Colorado’s “red flag” gun law will go into effect Jan. 1, making the state one of 17 to allow for the temporary removal of firearms from a person a judge deems a danger to themselves or others.
The bill was among the most controversial this past legislative session, and the opposition didn’t stop when the bill was signed into law in April. More than half of Colorado’s counties have declared themselves “Second Amendment sanctuaries,” where sheriffs have vowed not to enforce the law, and gun rights groups have already filed lawsuits challenging it.
On Dec. 2, a three-hour CLE program presented by CBA CLE on Extreme Risk Protection Orders helped clear up some of the questions the local legal community has about the new law, while raising several more, many of which the courts will have to answer. The speakers and panelists also gave advice to attorneys interested in representing parties in ERPO cases.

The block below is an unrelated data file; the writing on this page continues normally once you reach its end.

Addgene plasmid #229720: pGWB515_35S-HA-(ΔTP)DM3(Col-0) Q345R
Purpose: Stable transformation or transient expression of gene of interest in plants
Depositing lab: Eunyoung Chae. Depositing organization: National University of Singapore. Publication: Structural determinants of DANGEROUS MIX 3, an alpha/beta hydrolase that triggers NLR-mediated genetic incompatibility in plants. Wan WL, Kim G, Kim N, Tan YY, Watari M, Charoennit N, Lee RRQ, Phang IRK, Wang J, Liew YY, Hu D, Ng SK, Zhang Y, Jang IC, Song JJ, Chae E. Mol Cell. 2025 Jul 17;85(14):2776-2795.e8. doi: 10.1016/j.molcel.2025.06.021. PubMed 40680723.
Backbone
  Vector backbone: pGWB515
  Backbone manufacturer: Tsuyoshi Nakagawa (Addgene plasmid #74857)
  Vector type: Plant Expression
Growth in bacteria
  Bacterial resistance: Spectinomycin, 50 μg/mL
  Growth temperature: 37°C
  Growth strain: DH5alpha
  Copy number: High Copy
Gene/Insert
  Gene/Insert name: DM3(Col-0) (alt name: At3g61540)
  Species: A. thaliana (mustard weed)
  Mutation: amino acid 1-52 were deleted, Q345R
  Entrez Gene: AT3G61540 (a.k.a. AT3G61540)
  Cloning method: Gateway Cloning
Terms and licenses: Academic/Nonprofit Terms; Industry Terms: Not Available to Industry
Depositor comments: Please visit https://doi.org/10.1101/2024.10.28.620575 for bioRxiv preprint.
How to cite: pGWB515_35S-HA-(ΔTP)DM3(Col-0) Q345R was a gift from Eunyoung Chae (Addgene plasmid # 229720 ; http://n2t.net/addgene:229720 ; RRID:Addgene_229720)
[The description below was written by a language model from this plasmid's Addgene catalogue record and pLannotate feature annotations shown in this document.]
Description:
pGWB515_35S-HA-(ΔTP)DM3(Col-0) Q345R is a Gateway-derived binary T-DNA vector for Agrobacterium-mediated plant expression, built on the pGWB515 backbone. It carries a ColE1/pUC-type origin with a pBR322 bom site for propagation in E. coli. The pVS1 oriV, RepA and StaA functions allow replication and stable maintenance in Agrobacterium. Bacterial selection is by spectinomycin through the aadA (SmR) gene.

During the first hour of the presentation, Terri Morrison, legal counsel for the Colorado Judicial Department, went over the language of the red flag law and the ERPO petition process.
Under the law, family and household members or law enforcement may petition to have firearms taken away from someone they believe poses a threat. Petitioners may first file for a Temporary Extreme Risk Protection Order requiring the respondent to immediately surrender firearms until the court holds a hearing to determine whether to issue an ERPO, which is valid for 364 days. A petitioner can also file for an ERPO without having a TERPO in place. ERPO hearings must be held within 14 days after a TERPO is issued or an ERPO petition is filed.